In October 2003, the faculty of the GW Law School voted to join the Forum for Academic and Institutional Rights. You may very well ask, ‘Why does that matter? I mean, doesn’t the University join all kinds of things that I never even hear about? Why should I care?’
You should care. Why? Because it’s your university and you have a stake in what it stands for. You should care about FAIR.
The decision to join FAIR is not without its share of controversy. It isn’t just any organization. In fact, FAIR is fighting against the military’s “Don’t Ask, Don’t Tell” policy. In essence, it is fighting perceived discrimination in the military, it is fighting for gay rights, and it is fighting to uphold the University’s anti-discrimination policy. It is controversial, and our University is in the fight. That’s why you should care.
In 1994, Congress adopted a provision known as the Solomon Amendment that requires schools to provide the military with full access to students for recruitment purposes or risk termination of certain federal funds.
The reason for the Solomon Amendment was that certain law schools had begun to prohibit the military from recruiting their students because of the “Don’t Ask, Don’t Tell” policy regarding sexual orientation. The logic of the law schools makes pretty good sense; our school’s anti-discrimination policy doesn’t allow discrimination of any kind, yet the military discriminates against people of a certain sexual orientation. That violates our policy.
Under the terms of the Solomon Amendment, refusal by any law school to permit military recruiters to participate in its career services programs would make the entire University ineligible to receive certain federal funds, including research grants and scholarships. Under these terms, universities were forced to cave in and once again allow military recruiters on campus.
GW has chosen to fight this battle. Don’t worry, this court battle won’t cost you your Pell Grant – military recruiters are still allowed to visit GW. However, our university is sending a message.
In a press release issued shortly after the decision to join FAIR, the law school summarized the reasoning of this constitutional challenge.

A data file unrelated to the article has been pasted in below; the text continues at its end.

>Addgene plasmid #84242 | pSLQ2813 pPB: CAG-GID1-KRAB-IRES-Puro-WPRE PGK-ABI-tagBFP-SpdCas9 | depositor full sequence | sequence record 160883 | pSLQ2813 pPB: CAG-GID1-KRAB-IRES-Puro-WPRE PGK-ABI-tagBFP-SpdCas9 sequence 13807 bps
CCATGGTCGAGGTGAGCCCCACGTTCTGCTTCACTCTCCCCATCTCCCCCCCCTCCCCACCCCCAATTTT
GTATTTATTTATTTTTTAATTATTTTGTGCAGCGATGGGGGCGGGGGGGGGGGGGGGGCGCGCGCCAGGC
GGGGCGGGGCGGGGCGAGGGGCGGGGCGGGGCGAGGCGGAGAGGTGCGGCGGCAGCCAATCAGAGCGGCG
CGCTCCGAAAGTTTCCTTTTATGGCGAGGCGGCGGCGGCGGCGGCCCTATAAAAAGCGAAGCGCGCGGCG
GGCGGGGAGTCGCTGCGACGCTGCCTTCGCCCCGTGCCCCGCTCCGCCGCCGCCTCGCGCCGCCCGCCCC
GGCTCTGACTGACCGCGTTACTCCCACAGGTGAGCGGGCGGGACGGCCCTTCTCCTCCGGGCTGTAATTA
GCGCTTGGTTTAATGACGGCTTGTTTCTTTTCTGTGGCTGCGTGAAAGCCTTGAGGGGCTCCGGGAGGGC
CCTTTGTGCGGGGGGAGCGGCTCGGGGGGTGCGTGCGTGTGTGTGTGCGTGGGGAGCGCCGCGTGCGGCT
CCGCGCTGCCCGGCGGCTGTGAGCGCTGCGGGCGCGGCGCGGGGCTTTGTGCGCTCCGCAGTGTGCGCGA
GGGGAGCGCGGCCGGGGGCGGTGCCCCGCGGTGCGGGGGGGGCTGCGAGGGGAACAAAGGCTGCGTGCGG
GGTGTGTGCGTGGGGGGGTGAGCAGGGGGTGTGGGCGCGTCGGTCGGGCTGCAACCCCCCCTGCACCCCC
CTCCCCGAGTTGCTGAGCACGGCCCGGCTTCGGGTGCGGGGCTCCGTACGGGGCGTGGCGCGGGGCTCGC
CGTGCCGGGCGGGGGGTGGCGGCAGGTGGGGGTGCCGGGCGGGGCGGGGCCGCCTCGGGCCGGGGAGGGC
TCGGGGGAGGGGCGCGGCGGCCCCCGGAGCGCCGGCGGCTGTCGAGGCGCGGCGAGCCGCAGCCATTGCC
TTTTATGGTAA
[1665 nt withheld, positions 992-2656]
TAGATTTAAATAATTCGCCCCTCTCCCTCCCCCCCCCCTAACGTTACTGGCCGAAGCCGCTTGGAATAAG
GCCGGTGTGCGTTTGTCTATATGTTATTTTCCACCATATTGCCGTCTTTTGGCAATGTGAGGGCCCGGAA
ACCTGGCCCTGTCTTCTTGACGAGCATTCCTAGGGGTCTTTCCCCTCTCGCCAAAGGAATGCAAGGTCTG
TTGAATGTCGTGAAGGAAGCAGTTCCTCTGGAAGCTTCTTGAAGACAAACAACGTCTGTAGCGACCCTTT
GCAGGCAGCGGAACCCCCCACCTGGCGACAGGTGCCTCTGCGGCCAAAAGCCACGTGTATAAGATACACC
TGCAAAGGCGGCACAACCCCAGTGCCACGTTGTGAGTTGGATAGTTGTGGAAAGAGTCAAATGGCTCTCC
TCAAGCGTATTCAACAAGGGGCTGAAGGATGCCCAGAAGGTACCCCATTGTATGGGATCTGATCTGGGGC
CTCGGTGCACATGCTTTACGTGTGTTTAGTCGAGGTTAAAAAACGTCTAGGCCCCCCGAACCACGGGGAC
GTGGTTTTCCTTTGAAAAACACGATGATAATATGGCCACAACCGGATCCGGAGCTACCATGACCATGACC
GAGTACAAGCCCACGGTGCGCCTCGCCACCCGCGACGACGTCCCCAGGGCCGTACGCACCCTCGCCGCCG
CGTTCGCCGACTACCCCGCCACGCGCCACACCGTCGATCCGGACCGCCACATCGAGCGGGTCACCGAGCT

“By joining the FAIR, The George Washington University Law School faculty seeks the freedom to uphold its strongly held views against all forms of discrimination based on sexual orientation without incurring the significant financial hardship that loss of federal funding would create for both the University and its students,” the statement read.
Personally, I agree with the University’s decision to join FAIR. I hope the case is successful and the amendment is ruled unconstitutional. But this isn’t my immediate concern. This is about a student voice. This is about the importance of our input when the University takes a stand on an issue like this.
We all have a vested interest in the value of this institution’s name. Each of us hopes that as potential employers read our resumes they nod approvingly when they review our educational credentials. Simply because we are here, we are invested in the GW image.
When our university attaches its name to any project or idea – particularly a controversial one like the Solomon Amendment – it impacts us. I want our faculty and administration to know that students are invested in controversial decisions and are willing to share their opinions about them. Without that commitment, we will lose our ability to set the direction of our school and guide its progress.
By discussing the decision to join FAIR, we can tackle an opportunity to show we are invested in this school and do care. I urge each of you to research the issue and become educated about it because your university has chosen to make it an issue for you.
Here is my challenge: take this opportunity to show that you care. The Student Bar Association and Student Association are holding a forum about the issue Tuesday, Jan. 20, from 5 to 6 p.m. in room L202 in the Law School building (18th and H streets). Agree or disagree, but discuss, be heard – that is the most important thing.
Remember, every action taken by GW is a reflection on you. Take the opportunity to be sure that reflection is true. You need to care.
-The writer is a first-year law student and a Student Association senator.